New life for interest rate futures?

After two failed attempts, the IRF market is seeing fairly steady interest

It appears to be a case of third time lucky for interest rate futures (IRFs) in India. After two failed attempts, the IRF market is seeing fairly steady interest, though it remains to be seen whether the attraction will sustain once the interest rate cycle flattens out.

IRFs were launched, or perhaps we should say relaunched in the new avatar, by the big exchanges in late January 2014. On the first day of trade, the National Stock Exchange (NSE) had clocked a turnover of above 3,000 crore and the Bombay Stock Exchange (BSE), on its first day of trade, managed a turnover of 467 crore. But a lot of that was because most banks chipped in to support a market that the Reserve Bank of India (RBI) has been eager to develop.

In subsequent months, turnover had dwindled. In February 2014, Reuters had reported that RBI was pushing public sector banks to participate in the market to ensure that the third attempt at launching rate futures doesn’t succumb to the same fate as the previous two attempts. RBI, of course, denied any such pressure.

By August 2014, the average daily turnover on the NSE, which accounts for a bulk of the trading in IRFs, had dwindled to about 450 crore. On the BSE, the average daily turnover, fell to a low of 71 crore in September 2014.

Since then, however, there has been a sharp reversal in the market. In December, the NSE saw average daily turnover go back to levels seen on the first day of trade and the figure has remained above 2,000 crore consistently for the past five months. Interest on the BSE has also picked up, with an average turnover of 479 crore being reported last month.

In a speech in January 2015, RBI deputy governor H.R. Khan noted that volumes have picked up and added that, more importantly, open interest has also grown steadily.

So, has this market finally picked up in India and will the interest sustain?

There are a couple of factors that have led to a revival of interest in IRFs, one of them being the turn in the rate cycle in India. Remember that consumer price inflation started falling from July 2014, which had led to an expectation of interest rate cuts. This expectation had led to a steady decline in bond yields starting August 2014. The 10-year benchmark yield, which was at 8.64% in early August 2014, fell to 7.83% by the end of December.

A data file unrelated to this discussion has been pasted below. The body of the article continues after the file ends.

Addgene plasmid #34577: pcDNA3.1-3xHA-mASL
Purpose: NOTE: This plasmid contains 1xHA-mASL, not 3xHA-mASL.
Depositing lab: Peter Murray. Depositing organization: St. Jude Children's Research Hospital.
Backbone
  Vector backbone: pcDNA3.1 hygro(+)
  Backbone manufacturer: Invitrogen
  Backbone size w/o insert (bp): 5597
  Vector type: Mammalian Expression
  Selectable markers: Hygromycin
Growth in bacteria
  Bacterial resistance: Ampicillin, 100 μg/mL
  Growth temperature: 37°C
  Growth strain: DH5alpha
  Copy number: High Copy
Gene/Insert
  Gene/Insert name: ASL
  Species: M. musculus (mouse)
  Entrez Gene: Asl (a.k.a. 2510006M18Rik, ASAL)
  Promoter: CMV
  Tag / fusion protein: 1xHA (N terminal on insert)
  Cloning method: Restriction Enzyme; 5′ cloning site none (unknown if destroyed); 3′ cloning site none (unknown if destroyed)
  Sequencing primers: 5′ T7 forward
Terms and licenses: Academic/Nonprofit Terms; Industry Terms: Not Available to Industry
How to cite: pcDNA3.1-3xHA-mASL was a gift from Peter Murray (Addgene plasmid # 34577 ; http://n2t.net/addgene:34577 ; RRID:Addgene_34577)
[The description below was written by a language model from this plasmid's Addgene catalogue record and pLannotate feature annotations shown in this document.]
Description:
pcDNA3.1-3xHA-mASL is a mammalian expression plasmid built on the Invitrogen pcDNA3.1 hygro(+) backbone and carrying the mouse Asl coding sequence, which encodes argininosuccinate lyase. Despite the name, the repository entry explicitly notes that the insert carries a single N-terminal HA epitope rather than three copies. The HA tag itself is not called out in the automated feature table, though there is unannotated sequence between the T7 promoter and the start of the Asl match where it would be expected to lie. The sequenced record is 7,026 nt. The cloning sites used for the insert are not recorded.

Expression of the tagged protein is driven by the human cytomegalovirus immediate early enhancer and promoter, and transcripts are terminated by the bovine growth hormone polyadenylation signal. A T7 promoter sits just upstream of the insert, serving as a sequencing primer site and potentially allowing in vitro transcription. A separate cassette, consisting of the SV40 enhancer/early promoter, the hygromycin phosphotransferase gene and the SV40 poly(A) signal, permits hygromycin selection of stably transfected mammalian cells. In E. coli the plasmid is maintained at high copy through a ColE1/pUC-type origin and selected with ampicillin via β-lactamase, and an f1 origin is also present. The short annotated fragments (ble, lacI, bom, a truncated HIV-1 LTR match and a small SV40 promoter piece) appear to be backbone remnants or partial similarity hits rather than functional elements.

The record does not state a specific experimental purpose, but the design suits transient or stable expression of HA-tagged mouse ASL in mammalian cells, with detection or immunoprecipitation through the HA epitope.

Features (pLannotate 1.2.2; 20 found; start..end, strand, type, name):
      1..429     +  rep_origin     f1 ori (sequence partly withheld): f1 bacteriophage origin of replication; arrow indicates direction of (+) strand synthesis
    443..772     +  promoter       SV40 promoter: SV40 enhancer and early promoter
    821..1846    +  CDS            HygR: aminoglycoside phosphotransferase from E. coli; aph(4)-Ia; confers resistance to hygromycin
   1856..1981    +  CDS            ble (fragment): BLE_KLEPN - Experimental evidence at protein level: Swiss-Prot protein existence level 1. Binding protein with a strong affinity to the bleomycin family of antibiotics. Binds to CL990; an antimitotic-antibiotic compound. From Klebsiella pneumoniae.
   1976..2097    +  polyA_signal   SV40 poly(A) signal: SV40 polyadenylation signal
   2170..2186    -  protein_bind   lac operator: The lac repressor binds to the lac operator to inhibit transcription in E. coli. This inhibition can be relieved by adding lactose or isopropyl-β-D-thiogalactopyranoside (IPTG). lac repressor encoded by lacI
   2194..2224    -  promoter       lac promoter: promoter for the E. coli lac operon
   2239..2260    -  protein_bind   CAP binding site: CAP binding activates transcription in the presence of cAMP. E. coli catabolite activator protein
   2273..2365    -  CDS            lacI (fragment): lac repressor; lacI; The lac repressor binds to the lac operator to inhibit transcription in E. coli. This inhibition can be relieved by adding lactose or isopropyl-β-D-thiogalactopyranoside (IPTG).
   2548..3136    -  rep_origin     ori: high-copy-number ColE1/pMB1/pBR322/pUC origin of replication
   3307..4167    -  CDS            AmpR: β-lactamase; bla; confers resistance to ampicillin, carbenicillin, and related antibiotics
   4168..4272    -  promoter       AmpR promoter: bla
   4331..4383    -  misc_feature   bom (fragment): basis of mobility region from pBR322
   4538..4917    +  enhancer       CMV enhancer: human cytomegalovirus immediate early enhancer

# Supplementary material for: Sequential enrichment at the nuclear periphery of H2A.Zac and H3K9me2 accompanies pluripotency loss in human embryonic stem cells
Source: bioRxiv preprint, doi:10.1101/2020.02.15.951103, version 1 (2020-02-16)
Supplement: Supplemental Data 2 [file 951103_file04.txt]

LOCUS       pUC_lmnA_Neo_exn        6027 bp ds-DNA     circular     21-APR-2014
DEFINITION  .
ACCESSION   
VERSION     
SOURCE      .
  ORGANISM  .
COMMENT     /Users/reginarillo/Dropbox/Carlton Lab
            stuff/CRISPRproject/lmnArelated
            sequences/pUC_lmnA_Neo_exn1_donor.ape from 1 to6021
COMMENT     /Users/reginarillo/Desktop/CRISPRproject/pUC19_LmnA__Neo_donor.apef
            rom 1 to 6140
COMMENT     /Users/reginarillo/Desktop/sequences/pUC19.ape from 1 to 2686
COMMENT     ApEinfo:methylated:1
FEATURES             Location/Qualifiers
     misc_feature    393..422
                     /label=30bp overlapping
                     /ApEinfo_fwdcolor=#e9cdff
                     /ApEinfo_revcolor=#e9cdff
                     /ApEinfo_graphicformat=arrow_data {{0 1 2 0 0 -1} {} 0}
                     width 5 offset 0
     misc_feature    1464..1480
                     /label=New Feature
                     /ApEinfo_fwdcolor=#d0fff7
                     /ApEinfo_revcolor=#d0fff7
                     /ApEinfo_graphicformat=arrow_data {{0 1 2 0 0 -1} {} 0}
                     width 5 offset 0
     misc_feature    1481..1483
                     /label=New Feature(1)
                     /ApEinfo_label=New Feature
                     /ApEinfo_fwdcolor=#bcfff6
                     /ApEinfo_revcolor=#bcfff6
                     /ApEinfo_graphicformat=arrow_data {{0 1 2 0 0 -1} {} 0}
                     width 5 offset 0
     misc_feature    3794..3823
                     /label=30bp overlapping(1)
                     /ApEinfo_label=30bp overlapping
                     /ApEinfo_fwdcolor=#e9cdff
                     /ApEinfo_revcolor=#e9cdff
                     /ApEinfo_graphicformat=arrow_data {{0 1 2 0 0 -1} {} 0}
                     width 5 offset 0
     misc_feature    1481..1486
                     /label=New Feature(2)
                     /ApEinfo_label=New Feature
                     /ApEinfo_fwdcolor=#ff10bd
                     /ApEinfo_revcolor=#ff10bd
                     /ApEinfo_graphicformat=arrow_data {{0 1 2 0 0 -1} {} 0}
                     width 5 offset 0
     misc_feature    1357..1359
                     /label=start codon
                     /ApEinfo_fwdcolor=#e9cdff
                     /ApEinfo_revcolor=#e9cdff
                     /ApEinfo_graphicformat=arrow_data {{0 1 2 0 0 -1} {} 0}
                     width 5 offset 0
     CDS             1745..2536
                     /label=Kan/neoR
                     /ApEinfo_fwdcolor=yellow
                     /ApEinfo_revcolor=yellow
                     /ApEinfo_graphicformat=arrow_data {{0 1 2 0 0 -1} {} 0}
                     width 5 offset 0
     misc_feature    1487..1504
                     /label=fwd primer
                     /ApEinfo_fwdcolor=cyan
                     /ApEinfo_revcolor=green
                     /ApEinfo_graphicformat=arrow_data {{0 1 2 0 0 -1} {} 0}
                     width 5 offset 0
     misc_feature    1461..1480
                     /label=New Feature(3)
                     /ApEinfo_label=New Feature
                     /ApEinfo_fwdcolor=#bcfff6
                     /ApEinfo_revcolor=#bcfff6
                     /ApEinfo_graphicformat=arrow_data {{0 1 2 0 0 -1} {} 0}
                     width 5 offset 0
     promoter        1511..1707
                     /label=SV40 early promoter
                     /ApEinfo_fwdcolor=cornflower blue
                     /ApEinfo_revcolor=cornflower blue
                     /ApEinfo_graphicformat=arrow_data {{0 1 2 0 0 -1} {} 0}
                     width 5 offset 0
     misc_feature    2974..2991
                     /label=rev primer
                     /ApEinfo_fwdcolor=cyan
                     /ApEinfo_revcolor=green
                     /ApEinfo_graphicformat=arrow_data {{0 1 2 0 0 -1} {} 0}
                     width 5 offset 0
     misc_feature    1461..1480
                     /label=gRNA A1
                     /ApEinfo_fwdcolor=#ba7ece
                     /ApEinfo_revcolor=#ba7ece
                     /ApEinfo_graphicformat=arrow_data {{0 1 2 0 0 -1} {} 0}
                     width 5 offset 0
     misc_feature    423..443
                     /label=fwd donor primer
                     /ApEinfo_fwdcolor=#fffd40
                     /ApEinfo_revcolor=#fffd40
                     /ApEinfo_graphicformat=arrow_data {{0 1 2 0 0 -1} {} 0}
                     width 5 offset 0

The turn in the rate cycle along with the fall in yields gave market participants a reason to get active in the IRF market. The uncertainty encouraged hedging activity, while the possibility of a fall in bond yields and a consequent rise in bond prices may have also attracted some to take long positions in the IRF market.

A second factor behind the pick up in IRF volumes may be linked to the strong interest from foreign investors in the Indian debt markets. Foreign institutional investors (FIIs) bought a net of $26 billion in the Indian debt markets in 2014 and another $6.4 billion this year. This has meant that foreign banks have been active in the IRF market on behalf of their clients.

While these two macro factors may be the underlying reasons for the pick up in IRFs, those in the market say that interest will sustain even if the rate cycle flattens out, as it probably will later this year.

According to Nikhil Johri, chief executive officer and chief investment strategist, Trivantage Capital Management India Pvt. Ltd, while a bulk of the volumes are currently coming from a handful of private and foreign banks, along with primary dealers, high net worth individuals and family offices have also shown interest in the market and portfolio products linked to IRFs.

Johri expects the attractiveness of IRFs to increase over the next 12-18 months, particularly if RBI chooses to widen the market by introducing IRFs based on bonds other than the 10-year benchmark bond.

Lakshmi Iyer, chief investment officer (debt) and head, products, at Kotak Mahindra Asset Management Co. Ltd, agrees that volumes have picked up compared with the initial months but says that there is a long way to go before we can call IRFs a success in India. She points out that volumes are still about one-tenth of the volumes in the cash market and that the activity is largely driven by foreign and private banks. Mutual funds have shown some interest in the market purely for hedging purposes, she adds.

While it has to be said that the third attempt to launch IRFs appears to have been more successful that the first two attempts in 2003 and 2009, even RBI acknowledges that more needs to be done. Khan, in his January speech, said that the structure of the debt market will continue to be a reason for the lukewarm response to IRFs.

Since government bond holding is concentrated among banks, insurance companies, provident or pension funds, and RBI and most of these investors hold a large chunk of these securities till maturity, the need for a hedging product is relatively limited, said Khan. The lack of diversity of view among market participants is another reason behind the relatively tepid response, Khan said, though he was quick to add that the central bank will continue to make attempts to deepen the markets by widening the range of products and removing barriers to participation.

Ira Dugal is assistant managing editor, Mint.